The first statistical snapshot of the impact of the Golden State’s controversial Paid Family Leave law finds that over 137,000 Californians took advantage of the state’s first year of paid family leave from work, according to new information from the state’s Employment Development Department. That’s about half the original 300,000 projection by the EDD ahead of the law’s passage (176,000 actually applied for the benefit).
The law allows 13 million private-sector workers to receive up to six weeks of paid leave to bond with a newborn or care for a seriously ill spouse, parent, or domestic partner. They receive 55% of their weekly wages (up to $840), funded by a payroll tax on workers’ wages.
Further than FMLA
The California measure goes significantly beyond federal law, the Family and Medical Leave Act (FMLA), under which workers can take up to 12 weeks of unpaid time off to care for a family member or nurture their own illness. Moreover, the federal FMLA applies only to workers whose employers have a payroll of 50 people or more.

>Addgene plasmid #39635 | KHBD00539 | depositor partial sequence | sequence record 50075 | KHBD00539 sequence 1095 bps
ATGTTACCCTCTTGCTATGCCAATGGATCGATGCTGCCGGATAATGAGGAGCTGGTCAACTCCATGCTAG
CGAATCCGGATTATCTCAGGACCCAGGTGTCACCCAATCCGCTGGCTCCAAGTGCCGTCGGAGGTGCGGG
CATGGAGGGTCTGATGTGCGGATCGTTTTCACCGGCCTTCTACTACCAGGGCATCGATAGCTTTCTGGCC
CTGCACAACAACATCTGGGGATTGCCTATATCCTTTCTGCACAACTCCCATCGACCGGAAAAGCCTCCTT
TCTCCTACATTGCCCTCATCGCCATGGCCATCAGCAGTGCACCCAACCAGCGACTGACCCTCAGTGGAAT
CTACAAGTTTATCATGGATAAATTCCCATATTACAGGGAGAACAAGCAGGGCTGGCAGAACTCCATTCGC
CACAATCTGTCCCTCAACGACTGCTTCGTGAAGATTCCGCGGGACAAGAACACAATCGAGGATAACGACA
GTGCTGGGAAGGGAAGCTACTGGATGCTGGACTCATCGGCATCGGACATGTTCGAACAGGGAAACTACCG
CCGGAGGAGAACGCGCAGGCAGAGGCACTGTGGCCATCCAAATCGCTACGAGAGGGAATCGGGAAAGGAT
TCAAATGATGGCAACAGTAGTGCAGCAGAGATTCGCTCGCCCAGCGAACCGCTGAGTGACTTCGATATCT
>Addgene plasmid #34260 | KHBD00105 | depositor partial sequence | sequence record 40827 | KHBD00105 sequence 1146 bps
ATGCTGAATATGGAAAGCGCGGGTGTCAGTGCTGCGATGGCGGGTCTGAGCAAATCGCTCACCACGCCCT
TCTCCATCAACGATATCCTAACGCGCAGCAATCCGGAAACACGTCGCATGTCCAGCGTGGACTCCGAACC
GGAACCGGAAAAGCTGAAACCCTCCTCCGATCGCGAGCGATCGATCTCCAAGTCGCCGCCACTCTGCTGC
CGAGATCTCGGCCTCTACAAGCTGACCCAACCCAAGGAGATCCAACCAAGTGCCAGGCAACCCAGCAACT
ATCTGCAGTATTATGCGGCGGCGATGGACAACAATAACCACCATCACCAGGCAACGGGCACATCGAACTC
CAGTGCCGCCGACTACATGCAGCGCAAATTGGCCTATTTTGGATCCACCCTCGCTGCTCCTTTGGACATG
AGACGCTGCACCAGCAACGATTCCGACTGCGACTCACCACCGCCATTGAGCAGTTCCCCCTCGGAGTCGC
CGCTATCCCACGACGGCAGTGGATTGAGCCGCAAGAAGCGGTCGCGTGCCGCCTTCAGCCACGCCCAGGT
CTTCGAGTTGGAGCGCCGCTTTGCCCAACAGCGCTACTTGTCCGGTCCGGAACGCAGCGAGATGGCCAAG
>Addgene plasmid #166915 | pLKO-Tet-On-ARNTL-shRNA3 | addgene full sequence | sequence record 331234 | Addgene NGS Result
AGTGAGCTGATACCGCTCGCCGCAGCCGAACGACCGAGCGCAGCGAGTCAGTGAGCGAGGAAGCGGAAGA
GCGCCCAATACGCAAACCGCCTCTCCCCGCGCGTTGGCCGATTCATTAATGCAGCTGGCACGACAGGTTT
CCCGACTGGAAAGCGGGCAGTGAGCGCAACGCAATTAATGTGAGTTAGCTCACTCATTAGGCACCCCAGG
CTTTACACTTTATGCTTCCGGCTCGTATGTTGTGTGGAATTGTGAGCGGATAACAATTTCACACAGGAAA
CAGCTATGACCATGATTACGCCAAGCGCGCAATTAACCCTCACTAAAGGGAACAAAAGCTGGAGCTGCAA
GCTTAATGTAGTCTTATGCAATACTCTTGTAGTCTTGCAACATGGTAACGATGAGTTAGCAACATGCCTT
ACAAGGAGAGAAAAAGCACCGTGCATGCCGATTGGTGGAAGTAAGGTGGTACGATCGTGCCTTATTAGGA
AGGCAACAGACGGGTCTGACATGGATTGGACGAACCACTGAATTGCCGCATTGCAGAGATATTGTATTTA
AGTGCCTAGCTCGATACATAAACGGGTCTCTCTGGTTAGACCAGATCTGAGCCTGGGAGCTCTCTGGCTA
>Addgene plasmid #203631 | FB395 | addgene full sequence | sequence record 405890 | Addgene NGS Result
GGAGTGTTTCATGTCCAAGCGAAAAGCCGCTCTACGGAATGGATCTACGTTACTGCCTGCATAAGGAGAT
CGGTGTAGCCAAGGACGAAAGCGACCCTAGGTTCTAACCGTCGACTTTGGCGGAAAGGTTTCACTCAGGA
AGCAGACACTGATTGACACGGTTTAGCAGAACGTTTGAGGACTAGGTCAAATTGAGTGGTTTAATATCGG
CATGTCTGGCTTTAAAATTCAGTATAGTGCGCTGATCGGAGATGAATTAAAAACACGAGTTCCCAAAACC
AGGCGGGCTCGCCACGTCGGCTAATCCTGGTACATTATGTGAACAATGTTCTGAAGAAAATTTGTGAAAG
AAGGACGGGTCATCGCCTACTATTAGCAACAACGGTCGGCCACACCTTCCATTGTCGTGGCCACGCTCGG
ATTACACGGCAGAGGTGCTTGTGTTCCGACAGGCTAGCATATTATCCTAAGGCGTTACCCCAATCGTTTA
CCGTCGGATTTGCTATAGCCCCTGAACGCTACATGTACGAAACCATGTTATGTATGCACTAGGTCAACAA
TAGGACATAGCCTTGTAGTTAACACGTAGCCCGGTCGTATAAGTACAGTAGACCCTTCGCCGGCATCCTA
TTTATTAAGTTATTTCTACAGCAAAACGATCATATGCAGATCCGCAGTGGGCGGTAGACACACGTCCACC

According to the Sacramento Bee, in the program’s first year, the average length of paid family leave was 4.84 weeks, and the average weekly benefit was $409.24.
About 83% of those who filed a claim for the newborn bonding benefits were women, and the vast majority of paid leave claims, roughly 88%, were for newborns. Claims for caregivers were just under 12%.
Of women who received pregnancy disability insurance, and were therefore informed of their right to paid family leave, only 49% opted to collect the additional benefit. That compared to the 90% that EDD had initially projected.